Whenever we hear about another tragedy involving gun violence, we grieve along with our fellow citizens and community members impacted by it.
NAMI sees gun violence as a national public health crisis that impacts everyone.
Every time we experience a tragedy involving guns, people with mental illness are drawn into the conversation. The truth is that the vast majority of violence is not perpetrated by people with mental illness. Statements to the contrary only serve to perpetuate stigma and distract from the real issues. Far too often, we hear stigmatizing comments and generalizations about people with mental illness being violent, which simply isn’t true. This kind of misinformation comes as a punch in the gut to those of our family and community members living with mental health conditions.
The overwhelming majority of people with mental illness are not violent. Most people with mental health conditions will never become violent, and mental illness does not cause most gun violence. In fact, studies show that mental illness contributes to only about 4% of all violence, and the contribution to gun violence is even lower.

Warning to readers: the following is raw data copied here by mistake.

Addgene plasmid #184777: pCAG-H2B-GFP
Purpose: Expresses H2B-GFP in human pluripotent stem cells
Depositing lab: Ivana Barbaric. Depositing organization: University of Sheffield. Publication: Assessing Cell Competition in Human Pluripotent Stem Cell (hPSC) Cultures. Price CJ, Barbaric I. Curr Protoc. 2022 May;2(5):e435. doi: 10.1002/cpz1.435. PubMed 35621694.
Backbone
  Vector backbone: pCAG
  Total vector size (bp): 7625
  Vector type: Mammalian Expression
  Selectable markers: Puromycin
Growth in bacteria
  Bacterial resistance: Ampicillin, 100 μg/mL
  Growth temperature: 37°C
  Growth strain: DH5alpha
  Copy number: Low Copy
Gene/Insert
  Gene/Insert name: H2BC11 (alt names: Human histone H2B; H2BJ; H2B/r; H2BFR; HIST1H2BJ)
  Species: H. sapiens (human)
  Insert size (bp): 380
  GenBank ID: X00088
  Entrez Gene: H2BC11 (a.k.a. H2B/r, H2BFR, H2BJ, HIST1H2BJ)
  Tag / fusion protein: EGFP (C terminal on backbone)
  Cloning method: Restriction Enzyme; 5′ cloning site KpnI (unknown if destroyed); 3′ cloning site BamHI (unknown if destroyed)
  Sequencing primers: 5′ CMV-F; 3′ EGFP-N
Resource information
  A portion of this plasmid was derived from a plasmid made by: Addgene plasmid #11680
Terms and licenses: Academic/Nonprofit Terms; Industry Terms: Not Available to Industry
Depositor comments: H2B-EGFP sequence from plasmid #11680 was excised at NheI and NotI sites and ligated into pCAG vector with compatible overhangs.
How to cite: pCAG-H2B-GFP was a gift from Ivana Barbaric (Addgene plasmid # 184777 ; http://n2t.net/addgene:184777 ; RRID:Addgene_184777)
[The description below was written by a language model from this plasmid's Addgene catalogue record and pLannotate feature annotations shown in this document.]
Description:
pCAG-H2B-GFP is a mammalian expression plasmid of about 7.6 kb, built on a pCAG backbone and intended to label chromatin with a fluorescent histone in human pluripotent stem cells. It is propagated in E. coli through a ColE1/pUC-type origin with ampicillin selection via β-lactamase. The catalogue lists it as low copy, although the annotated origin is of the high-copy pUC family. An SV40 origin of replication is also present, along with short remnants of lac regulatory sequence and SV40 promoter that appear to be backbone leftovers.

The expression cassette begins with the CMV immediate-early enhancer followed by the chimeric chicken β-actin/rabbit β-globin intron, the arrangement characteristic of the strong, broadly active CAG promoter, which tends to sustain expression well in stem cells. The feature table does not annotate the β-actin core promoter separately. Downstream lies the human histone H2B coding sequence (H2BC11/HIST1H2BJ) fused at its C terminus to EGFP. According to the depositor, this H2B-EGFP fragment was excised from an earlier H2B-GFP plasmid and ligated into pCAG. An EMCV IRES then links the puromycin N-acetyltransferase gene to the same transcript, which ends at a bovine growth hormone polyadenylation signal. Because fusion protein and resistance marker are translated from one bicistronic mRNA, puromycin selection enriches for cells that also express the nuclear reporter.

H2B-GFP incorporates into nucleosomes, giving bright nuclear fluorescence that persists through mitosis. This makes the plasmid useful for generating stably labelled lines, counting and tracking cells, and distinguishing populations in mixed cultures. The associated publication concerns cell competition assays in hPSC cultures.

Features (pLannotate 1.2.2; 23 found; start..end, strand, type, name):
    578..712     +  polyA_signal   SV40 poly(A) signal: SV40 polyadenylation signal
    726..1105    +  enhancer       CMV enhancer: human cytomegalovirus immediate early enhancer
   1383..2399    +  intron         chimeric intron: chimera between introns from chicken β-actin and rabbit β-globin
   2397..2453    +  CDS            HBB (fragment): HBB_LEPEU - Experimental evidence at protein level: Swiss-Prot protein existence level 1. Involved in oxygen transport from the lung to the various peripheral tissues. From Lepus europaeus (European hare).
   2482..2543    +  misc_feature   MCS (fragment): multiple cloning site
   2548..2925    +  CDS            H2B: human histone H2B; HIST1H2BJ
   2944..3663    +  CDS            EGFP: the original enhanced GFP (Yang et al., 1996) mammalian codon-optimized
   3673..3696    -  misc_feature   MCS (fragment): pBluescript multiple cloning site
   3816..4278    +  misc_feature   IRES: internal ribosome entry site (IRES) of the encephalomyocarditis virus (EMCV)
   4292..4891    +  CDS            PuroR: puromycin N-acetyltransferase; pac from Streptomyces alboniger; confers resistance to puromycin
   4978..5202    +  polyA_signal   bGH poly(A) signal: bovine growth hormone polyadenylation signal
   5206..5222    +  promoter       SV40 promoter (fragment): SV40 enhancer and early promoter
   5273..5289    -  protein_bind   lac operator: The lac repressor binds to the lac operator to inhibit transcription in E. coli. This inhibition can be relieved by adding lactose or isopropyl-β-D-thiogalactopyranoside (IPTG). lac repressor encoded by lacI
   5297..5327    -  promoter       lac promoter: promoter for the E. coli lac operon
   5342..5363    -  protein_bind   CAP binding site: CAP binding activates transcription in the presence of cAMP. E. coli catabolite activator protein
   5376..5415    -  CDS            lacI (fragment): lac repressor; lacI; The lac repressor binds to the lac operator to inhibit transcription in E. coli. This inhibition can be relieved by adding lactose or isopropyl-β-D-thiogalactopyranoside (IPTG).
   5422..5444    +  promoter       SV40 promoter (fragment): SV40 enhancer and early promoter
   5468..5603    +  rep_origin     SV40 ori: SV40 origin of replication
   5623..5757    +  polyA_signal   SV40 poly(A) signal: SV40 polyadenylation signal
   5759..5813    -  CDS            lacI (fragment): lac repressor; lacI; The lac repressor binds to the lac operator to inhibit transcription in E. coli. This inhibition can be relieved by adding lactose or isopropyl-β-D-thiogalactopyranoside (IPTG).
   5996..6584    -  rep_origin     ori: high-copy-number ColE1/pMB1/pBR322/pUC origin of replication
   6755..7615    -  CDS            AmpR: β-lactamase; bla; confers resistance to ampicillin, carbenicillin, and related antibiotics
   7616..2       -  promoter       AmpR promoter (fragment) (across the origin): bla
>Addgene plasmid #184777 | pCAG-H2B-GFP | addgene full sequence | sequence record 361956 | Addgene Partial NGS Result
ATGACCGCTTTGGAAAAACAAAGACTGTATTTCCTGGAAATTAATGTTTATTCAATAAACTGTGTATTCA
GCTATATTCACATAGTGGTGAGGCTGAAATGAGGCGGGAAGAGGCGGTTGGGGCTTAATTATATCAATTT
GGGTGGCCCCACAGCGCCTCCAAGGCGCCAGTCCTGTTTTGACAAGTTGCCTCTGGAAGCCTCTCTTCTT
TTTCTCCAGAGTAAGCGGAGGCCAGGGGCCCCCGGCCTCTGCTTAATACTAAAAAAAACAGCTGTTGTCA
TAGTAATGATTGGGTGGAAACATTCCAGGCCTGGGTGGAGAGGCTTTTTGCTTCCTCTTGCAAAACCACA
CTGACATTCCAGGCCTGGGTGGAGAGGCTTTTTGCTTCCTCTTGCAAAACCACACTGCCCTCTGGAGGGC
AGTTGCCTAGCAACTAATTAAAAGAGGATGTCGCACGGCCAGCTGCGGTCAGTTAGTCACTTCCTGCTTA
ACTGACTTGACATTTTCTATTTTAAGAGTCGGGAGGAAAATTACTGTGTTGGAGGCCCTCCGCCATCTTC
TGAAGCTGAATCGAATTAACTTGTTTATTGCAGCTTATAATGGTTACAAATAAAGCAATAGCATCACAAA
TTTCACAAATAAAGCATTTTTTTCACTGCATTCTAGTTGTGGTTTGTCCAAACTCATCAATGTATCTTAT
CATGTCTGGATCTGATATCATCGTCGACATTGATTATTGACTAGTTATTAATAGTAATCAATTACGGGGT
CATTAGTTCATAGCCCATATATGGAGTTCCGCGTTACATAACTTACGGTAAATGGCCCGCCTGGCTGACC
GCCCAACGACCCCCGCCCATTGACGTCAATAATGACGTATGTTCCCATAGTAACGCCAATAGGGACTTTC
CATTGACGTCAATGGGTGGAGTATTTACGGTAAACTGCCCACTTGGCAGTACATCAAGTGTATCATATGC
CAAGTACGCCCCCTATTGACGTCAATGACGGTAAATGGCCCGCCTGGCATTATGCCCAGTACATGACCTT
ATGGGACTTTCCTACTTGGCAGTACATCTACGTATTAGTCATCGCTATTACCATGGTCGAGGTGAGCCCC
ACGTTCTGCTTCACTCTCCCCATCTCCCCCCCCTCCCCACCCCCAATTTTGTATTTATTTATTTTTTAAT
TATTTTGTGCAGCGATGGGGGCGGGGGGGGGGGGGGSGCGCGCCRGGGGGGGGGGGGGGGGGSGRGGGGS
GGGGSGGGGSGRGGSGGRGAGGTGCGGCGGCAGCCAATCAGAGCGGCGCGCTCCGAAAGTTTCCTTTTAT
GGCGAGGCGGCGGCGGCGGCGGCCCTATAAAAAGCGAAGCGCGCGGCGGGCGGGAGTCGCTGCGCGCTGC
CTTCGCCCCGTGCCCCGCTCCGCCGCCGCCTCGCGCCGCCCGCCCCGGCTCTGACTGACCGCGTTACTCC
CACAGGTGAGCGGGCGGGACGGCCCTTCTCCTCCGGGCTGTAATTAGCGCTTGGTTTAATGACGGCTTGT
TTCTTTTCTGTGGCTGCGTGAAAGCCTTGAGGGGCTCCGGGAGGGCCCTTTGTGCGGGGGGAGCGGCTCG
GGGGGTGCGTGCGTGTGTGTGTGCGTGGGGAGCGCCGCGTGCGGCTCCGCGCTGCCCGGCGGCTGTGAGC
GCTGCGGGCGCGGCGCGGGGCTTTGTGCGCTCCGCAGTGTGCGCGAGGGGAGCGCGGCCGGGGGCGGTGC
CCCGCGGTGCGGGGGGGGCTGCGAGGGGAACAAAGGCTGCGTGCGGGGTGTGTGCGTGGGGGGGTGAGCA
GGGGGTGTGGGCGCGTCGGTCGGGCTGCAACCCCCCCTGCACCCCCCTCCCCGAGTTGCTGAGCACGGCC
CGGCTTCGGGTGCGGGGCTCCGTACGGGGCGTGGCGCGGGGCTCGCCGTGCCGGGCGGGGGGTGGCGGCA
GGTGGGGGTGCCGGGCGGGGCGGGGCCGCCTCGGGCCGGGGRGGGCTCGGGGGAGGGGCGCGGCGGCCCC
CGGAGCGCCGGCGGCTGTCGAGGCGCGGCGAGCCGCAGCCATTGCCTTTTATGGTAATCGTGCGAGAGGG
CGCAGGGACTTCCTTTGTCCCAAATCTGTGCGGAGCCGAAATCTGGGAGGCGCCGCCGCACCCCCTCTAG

Research shows an increased risk of gun violence comes from a history of violence, including domestic violence; use of alcohol or illegal drugs; being young and male; and/or a personal history of physical or sexual abuse or trauma. Mental illness alone is not a predictor of violence.
We need to be careful that the response to these tragedies does not discourage people with mental health conditions from seeking treatment. Stigma far too often prevents people from getting the help they so desperately need. “When people unfairly connect mass shooters with mental illness, it stigmatizes the millions of people living with mental health struggles who are not violent,” said NAMI’s National Director of Advocacy and Public Policy, Kimball Angela.
While the relationship between mental illness and gun violence is very low, we need reasonable options. This includes making it possible for law enforcement to act on credible community and family concerns in circumstances where people are at high-risk.
We need to have an honest and productive national conversation about all the factors that play into this type of violence and what we can do to prevent these tragedies. Only then can we find meaningful solutions to protecting our children and communities.
More on the Subject
NAMI National statement on mass shootings in Texas and Ohio.
NAMI California and NAMI Ventura statement on Thousand Oaks shooting.